When breeding horses at home works out

By Nancy Jaffer
Sept. 13, 2016

“Breeding is a humbling profession,” said Ilona English, stating a truth that goes with the territory for anyone trying to produce their own sport horses.

But at this point, Ilona is experiencing the flip side of that with her homebred, Powell. He added a victory in the Adequan Advanced Gold Cup Finals at this month’s Nutrena USEA American Eventing Championships to his increasingly impressive resume under the guidance of U.S.-based Australian Ryan Wood.

Ilona English and her homebred star, Powell. (Photo by Nancy Jaffer)

The AECs marked the debut of Mark Phillips’ cross-country course at the Tryon, N.C., International Equestrian Center, and that turned out to be quite a test. But Powell was up to it.

“Out on cross-country, he handled all of the questions very well. He read everything and was just spot-on there,” Ryan said.

Ilona did not attend the event, instead watching the live stream on her computer. The tension built in the final phase, the show jumping, and Ilona literally was on the edge of her seat.

“As we all do sometimes, I talked to the screen. I was so close to the screen over the last two jumps and when I watched the one (rail) rock a little bit and then it stayed, I completely started crying. I yelled, ‘We did it,’ I was so happy for Ryan and Powell. He’s an American horse and a Jersey bred.”
Next up for Powell, who won the Jersey Fresh CCI 3-star in May, likely is the 2017 Rolex Kentucky 4-star.

It’s all part of a long-held dream come true.

Ilona, 65, worked as a project finance officer for people building skycrapers, but “as a kid I always wanted to have horses. We couldn’t afford them. Later in your life, you should be doing what you really want to do,” she said, explaining her current devotion to breeding event horses.

She has had 40 foals arrive at her farm in Ringoes, delivering 38 of them (including Powell) herself.

Why eventing?

“I believe horses really have to be cross-trained to be competitive and have to have turnout for their minds and bodies,” stated Ilona, whose operation is called Summit Sporthorses.

Looking back on her own riding career, she observed, “When I started in the hunters, it was totally different than it is now. We used to jump out of the ring, jump back in, nobody counted the strides. It’s totally mechanical now.

“These horses are like potted plants. Even in the dressage world, they keep these horses in (their stalls). Horses need to be horses, that’s what makes them the best horses. Their ability is better because their minds and bodies are happy.”

When she was riding dressage, she took a jumping clinic with Bertalan de Nemethy the legendary coach of the U.S. show jumping team.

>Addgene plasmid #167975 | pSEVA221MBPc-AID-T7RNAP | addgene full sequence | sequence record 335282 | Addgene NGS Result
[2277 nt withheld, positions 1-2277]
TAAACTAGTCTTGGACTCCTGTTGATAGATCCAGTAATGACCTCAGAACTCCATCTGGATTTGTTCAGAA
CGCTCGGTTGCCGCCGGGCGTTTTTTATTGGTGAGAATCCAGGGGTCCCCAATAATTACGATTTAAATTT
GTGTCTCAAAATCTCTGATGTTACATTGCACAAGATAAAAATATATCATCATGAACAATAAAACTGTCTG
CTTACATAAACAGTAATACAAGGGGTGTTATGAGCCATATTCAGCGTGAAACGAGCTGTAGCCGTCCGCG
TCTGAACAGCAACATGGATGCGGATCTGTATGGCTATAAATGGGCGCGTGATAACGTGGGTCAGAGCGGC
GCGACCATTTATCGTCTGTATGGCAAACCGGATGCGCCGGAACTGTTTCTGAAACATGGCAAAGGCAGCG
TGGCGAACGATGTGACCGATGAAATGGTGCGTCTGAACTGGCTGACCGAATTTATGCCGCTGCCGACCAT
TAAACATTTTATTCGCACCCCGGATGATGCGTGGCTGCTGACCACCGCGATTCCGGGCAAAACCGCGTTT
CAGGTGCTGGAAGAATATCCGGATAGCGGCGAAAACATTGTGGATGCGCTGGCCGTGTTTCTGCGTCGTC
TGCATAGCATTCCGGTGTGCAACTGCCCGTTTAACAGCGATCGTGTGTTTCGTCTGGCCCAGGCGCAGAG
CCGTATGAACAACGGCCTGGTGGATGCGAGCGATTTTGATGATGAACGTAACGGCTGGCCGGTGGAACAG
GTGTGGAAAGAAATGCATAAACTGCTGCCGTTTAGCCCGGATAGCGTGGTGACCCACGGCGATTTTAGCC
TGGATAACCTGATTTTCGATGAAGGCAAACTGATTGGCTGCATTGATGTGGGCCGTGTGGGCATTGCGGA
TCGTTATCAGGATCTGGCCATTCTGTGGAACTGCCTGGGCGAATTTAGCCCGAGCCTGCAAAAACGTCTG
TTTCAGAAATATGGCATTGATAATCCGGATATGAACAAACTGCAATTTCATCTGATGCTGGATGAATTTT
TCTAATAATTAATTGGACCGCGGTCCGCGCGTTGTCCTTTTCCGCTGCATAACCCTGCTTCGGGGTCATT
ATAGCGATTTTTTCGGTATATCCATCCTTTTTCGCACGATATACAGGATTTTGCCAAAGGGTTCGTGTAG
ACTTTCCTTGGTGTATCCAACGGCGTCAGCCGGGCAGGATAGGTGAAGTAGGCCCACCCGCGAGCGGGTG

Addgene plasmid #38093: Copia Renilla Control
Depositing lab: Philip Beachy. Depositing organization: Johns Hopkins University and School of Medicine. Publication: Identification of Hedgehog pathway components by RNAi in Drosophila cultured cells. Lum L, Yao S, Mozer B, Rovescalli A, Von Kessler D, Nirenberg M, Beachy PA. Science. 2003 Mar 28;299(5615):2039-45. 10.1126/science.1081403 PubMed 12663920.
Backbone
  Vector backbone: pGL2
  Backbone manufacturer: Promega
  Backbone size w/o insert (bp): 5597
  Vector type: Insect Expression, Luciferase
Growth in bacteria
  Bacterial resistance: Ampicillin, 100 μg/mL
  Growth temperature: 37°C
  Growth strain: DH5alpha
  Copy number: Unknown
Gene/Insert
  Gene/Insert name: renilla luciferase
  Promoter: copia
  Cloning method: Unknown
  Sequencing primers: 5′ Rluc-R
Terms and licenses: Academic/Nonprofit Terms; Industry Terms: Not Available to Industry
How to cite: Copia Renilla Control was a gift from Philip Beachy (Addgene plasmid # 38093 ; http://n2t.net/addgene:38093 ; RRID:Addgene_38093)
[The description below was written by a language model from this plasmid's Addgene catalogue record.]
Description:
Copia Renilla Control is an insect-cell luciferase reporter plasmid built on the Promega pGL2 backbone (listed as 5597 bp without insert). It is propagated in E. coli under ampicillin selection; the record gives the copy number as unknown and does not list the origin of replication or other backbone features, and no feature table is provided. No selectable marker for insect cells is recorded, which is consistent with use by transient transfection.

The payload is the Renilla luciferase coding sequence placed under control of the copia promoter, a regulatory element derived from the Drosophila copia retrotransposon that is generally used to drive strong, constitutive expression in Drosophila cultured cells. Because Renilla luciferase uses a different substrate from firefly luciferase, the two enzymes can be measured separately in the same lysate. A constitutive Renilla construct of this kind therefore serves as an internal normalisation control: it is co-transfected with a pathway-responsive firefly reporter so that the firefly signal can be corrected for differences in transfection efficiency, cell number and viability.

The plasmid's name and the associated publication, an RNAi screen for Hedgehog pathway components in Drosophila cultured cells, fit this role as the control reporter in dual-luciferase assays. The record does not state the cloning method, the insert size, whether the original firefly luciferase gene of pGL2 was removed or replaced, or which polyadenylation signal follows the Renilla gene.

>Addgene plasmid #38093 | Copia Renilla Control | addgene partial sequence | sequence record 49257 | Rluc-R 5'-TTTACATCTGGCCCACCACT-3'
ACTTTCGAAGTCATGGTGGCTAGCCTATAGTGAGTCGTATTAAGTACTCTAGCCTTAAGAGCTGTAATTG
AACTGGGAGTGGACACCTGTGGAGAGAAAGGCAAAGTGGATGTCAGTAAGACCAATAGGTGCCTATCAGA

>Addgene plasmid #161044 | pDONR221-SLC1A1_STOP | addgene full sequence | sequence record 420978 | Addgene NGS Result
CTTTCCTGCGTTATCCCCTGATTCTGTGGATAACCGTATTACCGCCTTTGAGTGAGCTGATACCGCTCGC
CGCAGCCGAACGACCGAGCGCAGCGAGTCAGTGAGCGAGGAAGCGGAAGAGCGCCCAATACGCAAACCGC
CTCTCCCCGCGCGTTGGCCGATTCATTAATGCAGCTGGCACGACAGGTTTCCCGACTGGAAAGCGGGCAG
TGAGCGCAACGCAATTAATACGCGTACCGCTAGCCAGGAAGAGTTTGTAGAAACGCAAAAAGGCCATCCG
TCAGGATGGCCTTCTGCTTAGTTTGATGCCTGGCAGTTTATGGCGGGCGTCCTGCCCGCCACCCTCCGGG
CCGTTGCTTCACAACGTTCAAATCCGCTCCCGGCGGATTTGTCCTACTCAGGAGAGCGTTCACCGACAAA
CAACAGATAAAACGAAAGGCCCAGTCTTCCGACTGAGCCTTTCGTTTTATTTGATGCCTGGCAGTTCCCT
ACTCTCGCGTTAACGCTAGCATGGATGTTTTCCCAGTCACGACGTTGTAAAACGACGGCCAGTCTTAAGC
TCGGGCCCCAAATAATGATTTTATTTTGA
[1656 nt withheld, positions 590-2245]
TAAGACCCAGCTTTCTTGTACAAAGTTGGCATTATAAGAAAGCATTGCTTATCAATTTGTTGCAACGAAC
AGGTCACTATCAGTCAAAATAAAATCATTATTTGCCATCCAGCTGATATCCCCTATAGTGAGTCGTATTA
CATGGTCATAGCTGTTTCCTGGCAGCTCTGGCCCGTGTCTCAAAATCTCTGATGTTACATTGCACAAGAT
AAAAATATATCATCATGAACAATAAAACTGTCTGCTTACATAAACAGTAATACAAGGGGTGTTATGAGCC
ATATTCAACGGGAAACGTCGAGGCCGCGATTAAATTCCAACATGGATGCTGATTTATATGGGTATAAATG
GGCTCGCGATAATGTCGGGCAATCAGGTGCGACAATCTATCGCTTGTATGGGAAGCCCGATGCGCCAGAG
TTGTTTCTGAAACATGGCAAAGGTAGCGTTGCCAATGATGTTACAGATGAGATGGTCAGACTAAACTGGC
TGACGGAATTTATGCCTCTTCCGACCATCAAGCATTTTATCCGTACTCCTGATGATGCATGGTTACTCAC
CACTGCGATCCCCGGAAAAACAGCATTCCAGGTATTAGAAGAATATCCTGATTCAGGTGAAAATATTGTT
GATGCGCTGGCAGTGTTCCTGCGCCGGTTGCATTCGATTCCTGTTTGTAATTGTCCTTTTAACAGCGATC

He told her, “A horse shouldn’t be jumping a fence unless they can do a solid Second-Level dressage test. They have to be able to move forward, backward and sideways.”

That comment stayed with her. By the end of the clinic, Ilona was jumping a big course (noting she never would jump a course like that again.) She was inspired, reading about the old masters of horse sport and spending time in Germany.

She participates in how her horses are trained, noting, “My partnership with Ryan is outstanding. He is a true horseman. We work together on the type of training for each horse.”

Powell, an Oldenburg, is by Pablito out of Dinara, one of Ilona’s homebreds. She notes that her bloodlines include thoroughbreds, of which she is a fan.

Although the mare never competed, “She’s like the goose who laid the golden eggs,” said Ilona.

Another Dinara baby, Powell’s half-sister Ruby (by Royal Prince), was 10th out of 54 in the Intermediate division at the AECs.

Waiting in the wings is another half-brother to Powell, Ben Nevis (by Bugatti), as well as a group of other interesting youngsters.

Ilona is on the board of overseers for the University of Pennsylvania Veterinary School, which has been taking a look at the demographics of the horse industry.

“The flats (thoroughbred racing) and the trotters are going down. There is going to be a void there that we (non-racing horse sports) could fill if we had the support of the states involved in this. This is an industry that is actually growing and has a lot of potential financially, especially here in New Jersey,” she declared.

She’s hoping to speak with the state secretary of agriculture, Douglas Fisher, about it.

Here is the message she wants to give him: “This is what we should be focusing on. We can fill the void We need to have a program and a plan for this.”